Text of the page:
UNIVERSITY PARK | Three years ago, Governors State University started its first international exchange program with Guangdong Technical University in China, bringing students to the south suburbs for a two-year master's of business administration degree.
The initial idea was simple: Increase diversity to the campus and generate more full-time students to the mostly part-time university.
What wasn't considered was that this group would bring national attention to the school of nearly 7,750 students.
Five of the nine students from Guangdong that enrolled the second year of the program are participating today in the National Collegiate Table Tennis Association Championship in Waukesha, Wis., heading into the tournament ranked 23rd in the nation.
This is the first year of the team and the first school-sponsored sport at Governors State.
That the team is made up entirely of international students shines a light on the exchange program at GSU and adds a dimension to international enrollment. All five members graduate this spring, so recruiting already is under way in China to bring interested students -- with ping pong skills -- to University Park.
"Next year, they'll have more and more students," table tennis player Liuzhen Zheng said. "They know GSU and they'll have more and more talent. This is a good way to communicate (about) GSU and let other schools know about our school, and people who only know that there's another GSU in America, that's very famous. But this GSU, nobody knows about. We can go around the (nation) and tell people about it."
Provost David Curtis said that while overall enrollment at the school is up, seeing more international students means that some classes will have the opportunity to fill up.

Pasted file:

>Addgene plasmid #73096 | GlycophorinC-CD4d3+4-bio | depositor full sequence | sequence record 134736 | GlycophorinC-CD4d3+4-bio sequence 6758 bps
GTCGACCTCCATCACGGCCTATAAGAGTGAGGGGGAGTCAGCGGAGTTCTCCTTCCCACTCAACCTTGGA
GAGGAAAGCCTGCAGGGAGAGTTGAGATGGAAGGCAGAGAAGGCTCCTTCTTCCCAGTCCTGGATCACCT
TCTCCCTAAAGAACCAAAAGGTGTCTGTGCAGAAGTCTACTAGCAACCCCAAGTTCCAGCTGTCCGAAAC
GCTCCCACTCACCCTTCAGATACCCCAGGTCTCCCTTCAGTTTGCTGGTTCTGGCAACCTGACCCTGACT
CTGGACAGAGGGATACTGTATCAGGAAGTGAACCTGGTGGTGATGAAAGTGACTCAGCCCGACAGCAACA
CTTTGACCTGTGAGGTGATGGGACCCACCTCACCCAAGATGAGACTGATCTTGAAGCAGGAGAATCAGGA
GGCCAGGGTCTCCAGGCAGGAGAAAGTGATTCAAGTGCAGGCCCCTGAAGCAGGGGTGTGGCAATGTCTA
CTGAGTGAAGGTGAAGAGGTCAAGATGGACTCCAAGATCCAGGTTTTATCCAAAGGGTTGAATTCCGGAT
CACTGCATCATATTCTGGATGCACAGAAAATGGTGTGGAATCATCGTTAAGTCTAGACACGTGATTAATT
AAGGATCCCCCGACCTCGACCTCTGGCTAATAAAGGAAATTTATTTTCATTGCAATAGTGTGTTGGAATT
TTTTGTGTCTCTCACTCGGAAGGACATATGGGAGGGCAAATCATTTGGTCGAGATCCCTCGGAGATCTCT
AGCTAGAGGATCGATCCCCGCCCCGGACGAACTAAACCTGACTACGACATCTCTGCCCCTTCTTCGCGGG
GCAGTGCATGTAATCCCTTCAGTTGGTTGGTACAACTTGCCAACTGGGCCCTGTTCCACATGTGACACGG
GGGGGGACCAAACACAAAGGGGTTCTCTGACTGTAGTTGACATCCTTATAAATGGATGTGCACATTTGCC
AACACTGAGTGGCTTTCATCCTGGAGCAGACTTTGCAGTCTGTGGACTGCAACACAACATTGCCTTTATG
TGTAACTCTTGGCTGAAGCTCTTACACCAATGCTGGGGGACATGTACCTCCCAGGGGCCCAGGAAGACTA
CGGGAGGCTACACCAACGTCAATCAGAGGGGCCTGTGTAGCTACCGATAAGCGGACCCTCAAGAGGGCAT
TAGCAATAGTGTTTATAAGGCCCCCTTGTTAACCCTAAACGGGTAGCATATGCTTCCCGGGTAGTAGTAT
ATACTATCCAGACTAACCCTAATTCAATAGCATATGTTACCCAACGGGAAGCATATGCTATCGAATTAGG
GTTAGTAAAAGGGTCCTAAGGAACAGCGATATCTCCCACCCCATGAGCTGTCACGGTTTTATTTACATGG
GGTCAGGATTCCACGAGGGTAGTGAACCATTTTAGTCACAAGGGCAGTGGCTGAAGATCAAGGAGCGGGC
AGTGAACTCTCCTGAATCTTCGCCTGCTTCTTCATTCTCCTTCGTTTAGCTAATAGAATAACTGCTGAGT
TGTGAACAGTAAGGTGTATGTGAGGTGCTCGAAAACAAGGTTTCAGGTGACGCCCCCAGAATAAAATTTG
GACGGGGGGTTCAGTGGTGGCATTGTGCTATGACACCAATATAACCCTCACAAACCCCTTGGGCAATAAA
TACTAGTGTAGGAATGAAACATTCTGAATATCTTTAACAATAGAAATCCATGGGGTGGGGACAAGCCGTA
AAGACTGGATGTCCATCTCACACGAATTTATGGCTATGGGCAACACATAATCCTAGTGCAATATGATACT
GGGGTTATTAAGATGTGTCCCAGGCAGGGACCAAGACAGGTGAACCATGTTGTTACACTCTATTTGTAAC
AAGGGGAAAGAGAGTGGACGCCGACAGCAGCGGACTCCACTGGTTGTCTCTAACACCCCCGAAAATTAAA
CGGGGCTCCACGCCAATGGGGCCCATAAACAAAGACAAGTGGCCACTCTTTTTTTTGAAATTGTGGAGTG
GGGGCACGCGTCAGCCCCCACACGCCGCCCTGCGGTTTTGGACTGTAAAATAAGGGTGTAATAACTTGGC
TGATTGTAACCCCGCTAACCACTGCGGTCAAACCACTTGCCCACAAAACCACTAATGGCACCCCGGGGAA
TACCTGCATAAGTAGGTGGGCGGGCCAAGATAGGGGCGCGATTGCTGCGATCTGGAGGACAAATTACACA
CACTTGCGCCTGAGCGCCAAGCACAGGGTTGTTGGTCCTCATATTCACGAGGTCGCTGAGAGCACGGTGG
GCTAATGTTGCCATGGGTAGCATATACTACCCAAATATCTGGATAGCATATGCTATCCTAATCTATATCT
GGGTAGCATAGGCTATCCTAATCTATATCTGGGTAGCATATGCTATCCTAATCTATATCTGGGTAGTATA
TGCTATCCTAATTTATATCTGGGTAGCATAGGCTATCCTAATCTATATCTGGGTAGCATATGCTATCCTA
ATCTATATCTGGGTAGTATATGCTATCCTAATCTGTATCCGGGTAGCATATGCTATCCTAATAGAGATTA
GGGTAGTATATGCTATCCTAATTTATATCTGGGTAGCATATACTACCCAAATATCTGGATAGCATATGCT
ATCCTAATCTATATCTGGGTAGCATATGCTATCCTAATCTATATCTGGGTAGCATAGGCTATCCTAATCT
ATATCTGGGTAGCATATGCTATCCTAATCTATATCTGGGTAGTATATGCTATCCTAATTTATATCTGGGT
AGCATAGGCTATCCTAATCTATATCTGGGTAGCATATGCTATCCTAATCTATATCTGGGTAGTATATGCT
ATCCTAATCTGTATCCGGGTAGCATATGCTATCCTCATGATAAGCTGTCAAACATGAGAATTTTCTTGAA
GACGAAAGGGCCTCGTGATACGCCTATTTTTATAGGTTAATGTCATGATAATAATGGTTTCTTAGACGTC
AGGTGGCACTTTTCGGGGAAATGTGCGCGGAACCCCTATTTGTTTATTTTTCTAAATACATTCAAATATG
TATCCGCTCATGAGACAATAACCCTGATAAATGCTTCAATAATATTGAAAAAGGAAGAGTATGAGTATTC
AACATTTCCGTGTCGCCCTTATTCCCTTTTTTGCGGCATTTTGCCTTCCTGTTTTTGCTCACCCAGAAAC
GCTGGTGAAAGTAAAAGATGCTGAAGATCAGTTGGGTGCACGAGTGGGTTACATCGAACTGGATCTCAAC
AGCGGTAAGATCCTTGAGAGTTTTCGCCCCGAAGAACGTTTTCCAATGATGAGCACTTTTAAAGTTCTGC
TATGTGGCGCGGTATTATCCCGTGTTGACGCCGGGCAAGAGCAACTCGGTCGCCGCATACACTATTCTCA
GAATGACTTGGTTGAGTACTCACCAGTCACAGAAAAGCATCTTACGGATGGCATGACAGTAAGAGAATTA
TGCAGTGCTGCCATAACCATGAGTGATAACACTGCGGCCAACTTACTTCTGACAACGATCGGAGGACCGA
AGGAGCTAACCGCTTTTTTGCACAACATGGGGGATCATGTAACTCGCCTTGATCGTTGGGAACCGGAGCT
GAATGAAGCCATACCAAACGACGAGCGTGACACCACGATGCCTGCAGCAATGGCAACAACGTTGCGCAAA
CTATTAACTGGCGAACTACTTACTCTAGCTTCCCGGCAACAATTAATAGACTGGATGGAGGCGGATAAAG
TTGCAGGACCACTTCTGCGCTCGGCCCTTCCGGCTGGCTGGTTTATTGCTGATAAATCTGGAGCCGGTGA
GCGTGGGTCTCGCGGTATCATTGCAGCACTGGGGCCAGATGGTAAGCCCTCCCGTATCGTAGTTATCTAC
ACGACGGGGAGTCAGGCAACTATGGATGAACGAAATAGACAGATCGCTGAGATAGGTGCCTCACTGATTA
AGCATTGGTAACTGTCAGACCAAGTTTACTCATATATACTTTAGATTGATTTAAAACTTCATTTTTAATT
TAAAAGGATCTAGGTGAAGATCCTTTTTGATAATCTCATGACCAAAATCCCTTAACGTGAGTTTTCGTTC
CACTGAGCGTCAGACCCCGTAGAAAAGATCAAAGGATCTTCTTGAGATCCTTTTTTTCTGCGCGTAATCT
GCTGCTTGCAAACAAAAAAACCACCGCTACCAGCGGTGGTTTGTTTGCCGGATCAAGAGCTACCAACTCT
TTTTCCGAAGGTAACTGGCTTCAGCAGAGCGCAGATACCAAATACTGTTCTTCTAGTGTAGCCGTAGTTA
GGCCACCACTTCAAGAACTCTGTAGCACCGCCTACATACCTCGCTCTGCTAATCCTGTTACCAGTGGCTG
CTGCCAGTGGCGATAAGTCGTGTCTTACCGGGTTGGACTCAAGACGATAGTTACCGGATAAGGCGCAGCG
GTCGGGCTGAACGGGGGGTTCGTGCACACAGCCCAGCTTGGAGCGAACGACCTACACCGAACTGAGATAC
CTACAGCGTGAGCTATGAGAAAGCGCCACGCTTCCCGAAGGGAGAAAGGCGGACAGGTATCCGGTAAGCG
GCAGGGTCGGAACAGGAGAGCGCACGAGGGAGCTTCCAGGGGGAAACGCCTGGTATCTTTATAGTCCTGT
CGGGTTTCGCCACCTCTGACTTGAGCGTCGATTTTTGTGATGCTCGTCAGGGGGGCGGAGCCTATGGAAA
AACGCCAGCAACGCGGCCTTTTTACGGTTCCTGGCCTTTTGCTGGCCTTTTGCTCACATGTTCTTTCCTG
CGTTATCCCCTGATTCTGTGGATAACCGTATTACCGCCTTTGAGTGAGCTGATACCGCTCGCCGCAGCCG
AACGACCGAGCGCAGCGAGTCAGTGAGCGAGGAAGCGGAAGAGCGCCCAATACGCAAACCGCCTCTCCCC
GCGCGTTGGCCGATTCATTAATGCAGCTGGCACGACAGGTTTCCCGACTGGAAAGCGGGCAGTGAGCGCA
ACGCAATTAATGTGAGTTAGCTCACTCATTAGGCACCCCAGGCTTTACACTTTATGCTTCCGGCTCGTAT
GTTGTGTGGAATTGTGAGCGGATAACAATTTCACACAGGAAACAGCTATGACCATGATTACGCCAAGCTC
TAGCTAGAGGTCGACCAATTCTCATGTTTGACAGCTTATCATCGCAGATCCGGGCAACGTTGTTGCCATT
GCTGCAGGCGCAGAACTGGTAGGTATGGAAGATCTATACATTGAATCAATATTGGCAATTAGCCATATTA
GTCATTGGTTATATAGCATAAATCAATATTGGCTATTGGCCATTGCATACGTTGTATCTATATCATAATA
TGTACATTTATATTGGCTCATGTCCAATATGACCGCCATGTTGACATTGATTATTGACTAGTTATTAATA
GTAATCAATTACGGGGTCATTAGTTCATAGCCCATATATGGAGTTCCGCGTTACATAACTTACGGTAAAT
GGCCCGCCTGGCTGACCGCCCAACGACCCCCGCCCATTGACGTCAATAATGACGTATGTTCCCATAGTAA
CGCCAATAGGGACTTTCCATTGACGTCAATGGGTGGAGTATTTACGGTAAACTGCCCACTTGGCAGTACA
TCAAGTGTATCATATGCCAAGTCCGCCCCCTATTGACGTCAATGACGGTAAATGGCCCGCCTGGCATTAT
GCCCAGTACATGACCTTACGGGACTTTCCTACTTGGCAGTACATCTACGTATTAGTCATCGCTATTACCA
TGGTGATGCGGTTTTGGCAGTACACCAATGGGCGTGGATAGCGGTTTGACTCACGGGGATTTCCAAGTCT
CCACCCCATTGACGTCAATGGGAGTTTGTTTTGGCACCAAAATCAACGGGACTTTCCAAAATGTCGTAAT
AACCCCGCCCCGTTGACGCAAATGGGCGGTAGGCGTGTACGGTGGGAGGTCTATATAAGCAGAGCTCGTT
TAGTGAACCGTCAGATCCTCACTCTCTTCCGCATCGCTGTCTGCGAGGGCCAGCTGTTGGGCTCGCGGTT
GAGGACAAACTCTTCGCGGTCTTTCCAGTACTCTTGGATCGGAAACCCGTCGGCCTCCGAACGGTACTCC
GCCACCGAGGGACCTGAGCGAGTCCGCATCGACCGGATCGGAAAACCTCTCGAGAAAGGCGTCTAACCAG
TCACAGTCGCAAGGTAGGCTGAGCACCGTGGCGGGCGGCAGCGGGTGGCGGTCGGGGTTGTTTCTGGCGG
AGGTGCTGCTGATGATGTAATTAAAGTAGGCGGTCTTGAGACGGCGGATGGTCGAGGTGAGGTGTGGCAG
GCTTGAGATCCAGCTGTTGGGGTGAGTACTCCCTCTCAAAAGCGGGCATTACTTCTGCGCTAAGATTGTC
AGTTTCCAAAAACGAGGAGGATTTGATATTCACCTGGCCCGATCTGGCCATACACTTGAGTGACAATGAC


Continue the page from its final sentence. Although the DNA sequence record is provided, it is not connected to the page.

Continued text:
"We have empty seats," Curtis said. "We're one of the few universities around that have sufficient space in our classrooms. These international students aren't taking up the space of an Illinois student, because the space is already there."
Curtis said that international students in the past have come from the Chicagoland area, having immigrated to the United States first.
He added that Governors State created a following in Malaysia before visa restrictions shut off that valve to the world. Students from India, Pakistan and China have also graduated with GSU degrees.
"It helps in our goal of having more full-time students," Curtis said. "It enriches the campus. ... We have students from well over 50 nations, but most are people who happen to be living in the metropolitan area."
As the school works toward a goal of growing and attracting not just full-time workers taking classes at night, but also full-time students, adding sports such as the table tennis teams brings more of a college atmosphere to the university.
The school advertises its offerings as an opportunity to finish an undergraduate degree after community college or to work through a two-year master's degree. Attracting student-athletes with competitive intercollegiate sports would likely create more full-time students, officials said.